7 October 2022, 08:46 | Updated: 7 October 2022, 09:27
Climate Minister refuses to rule out energy rationing this winter
Minister refuses to rule out energy rationing but claims Brits will not be told how to conserve power as "we're not a nanny-state government"
Climate minister Graham Stuart would not rule out energy rationing when pressed.
Asked by Nick Ferrari at Breakfast on LBC if he could rule out energy rationing this winter, Mr Stuart said: "The National Grid, we get to do it independently, and they do their assessment. They've said it's very unlikely."
Asked again, he said "it's impossible to...", before being interrupted and pressed over whether the Government's position was a U-turn on Liz Truss's position during her leadership campaign.
Asked again, Mr Stuart said: "We are not planning to have that. It is not our intention to have it and we are doing everything possible to mean that it should not happen."
Pressed over the apparent change in rhetoric on the issue, Mr Stuart said: "Events move on, as you well know. We've seen all sorts of threats to our energy security."
His comments come after a report from the body that oversees Britain's electricity grid.
In what it called an "unlikely" scenario, the National Grid Electricity System Operator (ESO) said that households and businesses might face planned three-hour outages to ensure that the grid does not collapse.
The moment Liz Truss pledged 'no energy rationing'.
Mr Stuart said "we're not a nanny-state government" and outlined why a general message to use less energy would "probably make no difference".
Speaking to Nick and asked why the Prime Minister might be opposed to a public information campaign on reducing energy consumption, Mr Stuart said: "Technically, a general campaign about reducing energy would probably make no difference to our energy security. So, that would be a good reason not to do it.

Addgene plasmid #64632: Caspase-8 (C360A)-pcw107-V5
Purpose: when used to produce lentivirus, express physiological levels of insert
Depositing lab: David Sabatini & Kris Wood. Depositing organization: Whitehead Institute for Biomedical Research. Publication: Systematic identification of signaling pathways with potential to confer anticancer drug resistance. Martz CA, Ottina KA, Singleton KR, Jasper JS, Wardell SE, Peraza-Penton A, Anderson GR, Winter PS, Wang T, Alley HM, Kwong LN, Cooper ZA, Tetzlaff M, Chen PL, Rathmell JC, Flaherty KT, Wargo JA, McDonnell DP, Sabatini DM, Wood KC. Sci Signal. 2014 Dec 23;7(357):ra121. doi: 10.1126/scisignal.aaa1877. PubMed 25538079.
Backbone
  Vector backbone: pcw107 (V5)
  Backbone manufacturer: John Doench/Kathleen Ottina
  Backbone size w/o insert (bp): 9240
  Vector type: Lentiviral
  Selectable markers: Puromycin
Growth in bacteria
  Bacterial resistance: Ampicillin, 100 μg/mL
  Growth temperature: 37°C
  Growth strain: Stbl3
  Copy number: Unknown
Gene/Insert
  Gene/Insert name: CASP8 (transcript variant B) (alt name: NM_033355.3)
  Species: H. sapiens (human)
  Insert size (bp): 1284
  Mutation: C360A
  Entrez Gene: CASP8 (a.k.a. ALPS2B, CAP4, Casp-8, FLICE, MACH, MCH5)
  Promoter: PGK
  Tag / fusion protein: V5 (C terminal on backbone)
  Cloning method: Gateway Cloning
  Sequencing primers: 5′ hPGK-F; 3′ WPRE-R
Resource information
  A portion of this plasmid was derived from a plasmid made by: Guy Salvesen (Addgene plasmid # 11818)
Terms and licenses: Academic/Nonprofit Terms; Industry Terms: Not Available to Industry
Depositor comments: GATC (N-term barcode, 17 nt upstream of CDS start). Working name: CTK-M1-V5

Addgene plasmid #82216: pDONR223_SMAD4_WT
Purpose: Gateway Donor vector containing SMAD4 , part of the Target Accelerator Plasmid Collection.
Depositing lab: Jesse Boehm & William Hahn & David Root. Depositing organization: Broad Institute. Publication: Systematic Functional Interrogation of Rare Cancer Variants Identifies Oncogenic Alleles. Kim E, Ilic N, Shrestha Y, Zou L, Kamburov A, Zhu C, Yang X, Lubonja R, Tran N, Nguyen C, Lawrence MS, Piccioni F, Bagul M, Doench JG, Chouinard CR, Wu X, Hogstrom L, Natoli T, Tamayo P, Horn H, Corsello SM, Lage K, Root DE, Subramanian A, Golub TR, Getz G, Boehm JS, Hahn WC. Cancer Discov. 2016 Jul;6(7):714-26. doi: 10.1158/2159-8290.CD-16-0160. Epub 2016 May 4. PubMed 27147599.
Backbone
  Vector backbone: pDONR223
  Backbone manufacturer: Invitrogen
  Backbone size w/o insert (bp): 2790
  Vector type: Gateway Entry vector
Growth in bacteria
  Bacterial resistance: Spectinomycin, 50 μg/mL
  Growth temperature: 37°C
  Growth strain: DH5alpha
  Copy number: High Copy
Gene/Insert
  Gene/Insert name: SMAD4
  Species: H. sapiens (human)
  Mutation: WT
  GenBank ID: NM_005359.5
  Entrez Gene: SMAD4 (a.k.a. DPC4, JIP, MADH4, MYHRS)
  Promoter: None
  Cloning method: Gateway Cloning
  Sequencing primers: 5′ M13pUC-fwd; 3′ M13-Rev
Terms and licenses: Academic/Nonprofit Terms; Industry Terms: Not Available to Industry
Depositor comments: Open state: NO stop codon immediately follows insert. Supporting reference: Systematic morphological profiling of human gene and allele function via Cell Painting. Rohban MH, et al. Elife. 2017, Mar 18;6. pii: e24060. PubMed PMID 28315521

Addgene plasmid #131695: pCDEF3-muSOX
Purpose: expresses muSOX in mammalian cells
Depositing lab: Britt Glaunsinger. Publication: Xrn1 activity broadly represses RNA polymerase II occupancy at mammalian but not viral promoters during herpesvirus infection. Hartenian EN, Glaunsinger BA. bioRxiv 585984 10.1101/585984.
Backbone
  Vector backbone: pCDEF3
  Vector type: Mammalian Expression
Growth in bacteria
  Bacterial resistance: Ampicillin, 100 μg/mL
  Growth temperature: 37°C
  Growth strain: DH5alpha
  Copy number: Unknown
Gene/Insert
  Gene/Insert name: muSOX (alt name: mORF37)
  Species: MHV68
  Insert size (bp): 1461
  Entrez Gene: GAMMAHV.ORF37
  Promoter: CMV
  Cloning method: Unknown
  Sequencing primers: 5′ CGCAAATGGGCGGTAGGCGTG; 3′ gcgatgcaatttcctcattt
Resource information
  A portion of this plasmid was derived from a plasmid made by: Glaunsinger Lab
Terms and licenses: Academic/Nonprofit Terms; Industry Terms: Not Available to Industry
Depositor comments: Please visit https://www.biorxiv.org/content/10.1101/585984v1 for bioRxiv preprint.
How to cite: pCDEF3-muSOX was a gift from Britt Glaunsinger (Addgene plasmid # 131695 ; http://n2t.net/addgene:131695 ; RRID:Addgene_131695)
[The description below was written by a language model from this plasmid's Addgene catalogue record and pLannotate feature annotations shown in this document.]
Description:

"We're also hesitant to tell people what they should do when we're not a nanny-state government. What we are prepared to do is talk to the big energy users and talk to consumers with smart technology about rewarding them for reducing energy at the peak times.
"The danger is if you had a sort of general 'use less energy'
Planned blackouts hit the UK during the 1970s in response to the miners' strikes and the oil crisis.
There have also been major unplanned outages during storms, including in 1987 when more than 1.5 million people were left in the dark.
But the lights will stay on this winter unless the gas-fired power plants that produced 43% of Britain's electricity over the last year cannot get enough gas to continue operating.
It is the most dire of three possible scenarios that the ESO laid out on Thursday for how Britain's electricity grid might cope with the worst global energy crisis for decades.
In the other two scenarios, the operator hopes that by paying people to charge their electric cars at off-peak times, and firing up back-up coal plants, it can offset the risk of blackouts.